Martha Cooper's passion for photography and anthropology has driven her to document the world around her in ways that are both visually stunning and culturally illuminating. I had the privilege of interviewing her at a shared workspace in midtown, where she shared stories from her decades-long career, which spans across the globe.
Cooper's journey began in the 1960s, where she was a part of the hippie culture and eventually found herself in the Peace Corps, teaching English in Thailand and Malawi, Africa. It was during this time that she discovered her love for photography and anthropology, which would lead her to document the emerging hip hop culture and graffiti in New York City.
We discussed Cooper's Subway Art book, which is now considered a classic in the graffiti art world, and the 50 publisher proposals she received before Henry Chalfant decided to publish it. She also spoke about her recent work, including her book on Yakuza tattoos, which took her to Japan, where she was able to capture the essence of the people and their culture.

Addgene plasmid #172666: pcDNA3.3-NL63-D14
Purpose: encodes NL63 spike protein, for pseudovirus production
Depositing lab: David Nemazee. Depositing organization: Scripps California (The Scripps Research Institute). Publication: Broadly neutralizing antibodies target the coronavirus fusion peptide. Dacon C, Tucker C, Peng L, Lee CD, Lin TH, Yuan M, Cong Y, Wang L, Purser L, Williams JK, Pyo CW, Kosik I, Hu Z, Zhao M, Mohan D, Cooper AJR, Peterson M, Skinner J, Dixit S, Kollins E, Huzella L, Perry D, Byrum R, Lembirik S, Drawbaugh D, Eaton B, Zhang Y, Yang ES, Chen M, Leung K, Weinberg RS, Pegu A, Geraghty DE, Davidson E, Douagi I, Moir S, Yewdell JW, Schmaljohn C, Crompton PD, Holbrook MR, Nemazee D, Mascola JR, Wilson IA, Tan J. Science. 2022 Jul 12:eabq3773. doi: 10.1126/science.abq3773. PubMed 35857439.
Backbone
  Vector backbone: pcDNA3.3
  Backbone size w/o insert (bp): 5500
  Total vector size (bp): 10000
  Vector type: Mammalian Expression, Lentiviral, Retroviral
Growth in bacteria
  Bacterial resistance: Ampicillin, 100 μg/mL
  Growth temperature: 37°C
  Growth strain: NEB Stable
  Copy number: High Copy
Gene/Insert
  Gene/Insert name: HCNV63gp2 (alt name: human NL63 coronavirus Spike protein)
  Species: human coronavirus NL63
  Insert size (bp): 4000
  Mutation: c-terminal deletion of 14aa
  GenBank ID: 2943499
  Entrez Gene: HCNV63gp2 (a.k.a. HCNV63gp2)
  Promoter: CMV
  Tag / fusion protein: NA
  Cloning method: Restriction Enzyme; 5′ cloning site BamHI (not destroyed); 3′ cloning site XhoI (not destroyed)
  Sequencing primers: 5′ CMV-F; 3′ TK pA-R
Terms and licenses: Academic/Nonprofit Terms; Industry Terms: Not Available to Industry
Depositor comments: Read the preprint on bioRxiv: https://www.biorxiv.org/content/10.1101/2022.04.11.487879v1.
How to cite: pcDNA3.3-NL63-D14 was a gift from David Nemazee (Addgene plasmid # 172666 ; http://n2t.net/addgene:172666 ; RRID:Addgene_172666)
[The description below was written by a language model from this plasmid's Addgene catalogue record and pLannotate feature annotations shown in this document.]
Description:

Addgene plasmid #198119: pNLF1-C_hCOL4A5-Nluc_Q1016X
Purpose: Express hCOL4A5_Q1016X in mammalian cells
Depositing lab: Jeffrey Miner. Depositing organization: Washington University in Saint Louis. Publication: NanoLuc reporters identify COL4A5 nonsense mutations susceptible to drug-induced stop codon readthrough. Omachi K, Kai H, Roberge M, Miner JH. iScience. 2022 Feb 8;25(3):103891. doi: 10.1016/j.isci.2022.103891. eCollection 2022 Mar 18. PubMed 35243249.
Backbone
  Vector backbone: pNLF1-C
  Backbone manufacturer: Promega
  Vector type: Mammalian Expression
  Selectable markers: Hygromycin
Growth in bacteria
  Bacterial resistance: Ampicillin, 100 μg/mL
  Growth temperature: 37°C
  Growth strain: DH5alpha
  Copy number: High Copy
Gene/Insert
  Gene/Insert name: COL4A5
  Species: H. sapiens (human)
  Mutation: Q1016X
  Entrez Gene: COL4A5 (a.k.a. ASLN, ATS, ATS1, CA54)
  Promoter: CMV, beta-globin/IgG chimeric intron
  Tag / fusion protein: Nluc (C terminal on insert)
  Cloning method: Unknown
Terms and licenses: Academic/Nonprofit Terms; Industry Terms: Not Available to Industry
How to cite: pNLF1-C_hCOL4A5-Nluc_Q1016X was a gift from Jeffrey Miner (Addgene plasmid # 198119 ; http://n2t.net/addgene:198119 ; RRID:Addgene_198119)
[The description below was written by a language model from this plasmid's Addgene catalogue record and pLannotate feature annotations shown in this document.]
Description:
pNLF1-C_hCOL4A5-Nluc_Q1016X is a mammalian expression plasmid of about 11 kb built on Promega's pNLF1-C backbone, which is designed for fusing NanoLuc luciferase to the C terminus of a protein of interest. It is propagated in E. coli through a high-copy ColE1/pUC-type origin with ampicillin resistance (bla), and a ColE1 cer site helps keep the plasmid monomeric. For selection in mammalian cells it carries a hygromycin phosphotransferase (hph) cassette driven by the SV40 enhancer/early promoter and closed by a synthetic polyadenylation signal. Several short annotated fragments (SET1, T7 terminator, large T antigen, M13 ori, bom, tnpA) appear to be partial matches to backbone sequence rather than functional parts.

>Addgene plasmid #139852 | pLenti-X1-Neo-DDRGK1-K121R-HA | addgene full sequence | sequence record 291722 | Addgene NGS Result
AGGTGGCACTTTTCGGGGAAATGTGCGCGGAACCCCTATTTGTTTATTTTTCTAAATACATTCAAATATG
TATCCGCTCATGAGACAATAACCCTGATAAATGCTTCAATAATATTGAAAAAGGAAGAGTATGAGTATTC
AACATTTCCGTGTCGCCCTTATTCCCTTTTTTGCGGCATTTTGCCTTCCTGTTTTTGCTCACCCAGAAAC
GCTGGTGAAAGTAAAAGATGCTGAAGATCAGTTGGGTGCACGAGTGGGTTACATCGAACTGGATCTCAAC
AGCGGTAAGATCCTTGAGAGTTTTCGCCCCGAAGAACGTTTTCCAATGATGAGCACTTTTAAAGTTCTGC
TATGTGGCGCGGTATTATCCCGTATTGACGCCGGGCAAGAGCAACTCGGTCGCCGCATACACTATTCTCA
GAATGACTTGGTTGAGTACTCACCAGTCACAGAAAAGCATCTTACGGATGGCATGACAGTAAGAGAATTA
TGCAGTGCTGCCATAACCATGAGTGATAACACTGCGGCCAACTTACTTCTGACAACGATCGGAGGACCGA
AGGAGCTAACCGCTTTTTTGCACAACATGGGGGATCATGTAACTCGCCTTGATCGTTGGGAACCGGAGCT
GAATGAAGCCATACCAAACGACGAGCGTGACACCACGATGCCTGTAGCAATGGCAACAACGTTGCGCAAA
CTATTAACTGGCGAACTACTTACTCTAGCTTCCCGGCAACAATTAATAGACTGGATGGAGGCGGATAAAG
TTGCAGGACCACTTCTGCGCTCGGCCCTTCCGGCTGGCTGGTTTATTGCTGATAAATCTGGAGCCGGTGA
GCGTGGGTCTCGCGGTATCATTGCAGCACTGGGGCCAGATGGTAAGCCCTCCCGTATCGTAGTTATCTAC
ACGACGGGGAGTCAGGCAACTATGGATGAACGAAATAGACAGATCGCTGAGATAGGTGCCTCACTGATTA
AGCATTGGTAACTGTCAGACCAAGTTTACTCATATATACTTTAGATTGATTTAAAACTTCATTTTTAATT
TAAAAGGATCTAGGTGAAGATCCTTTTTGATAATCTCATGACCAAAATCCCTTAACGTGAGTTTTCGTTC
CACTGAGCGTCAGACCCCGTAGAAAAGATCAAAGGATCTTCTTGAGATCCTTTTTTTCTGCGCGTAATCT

Cooper's work has taken her across the globe, and she shared stories from her travels in Asia, Haiti, and Cuba, where she captured the lives of the people and the beauty of their cultures. She also talked about her experience as a freelance photographer and working for National Geographic and the New York Post.
As we discussed the gentrification of New York City, Cooper stressed the importance of giving back to the community, gaining trust, and being a part of the creative ecosystem. She also shared some advice for photographers, including being charming, not being too quick to take photos, and respecting people's privacy if they don't want their pictures taken.
Overall, it was a pleasure speaking with Cooper, and I was struck by her dedication to her craft and her passion for documenting the world around her. Her work continues to inspire and educate people around the world, and I can't wait to see what she captures next.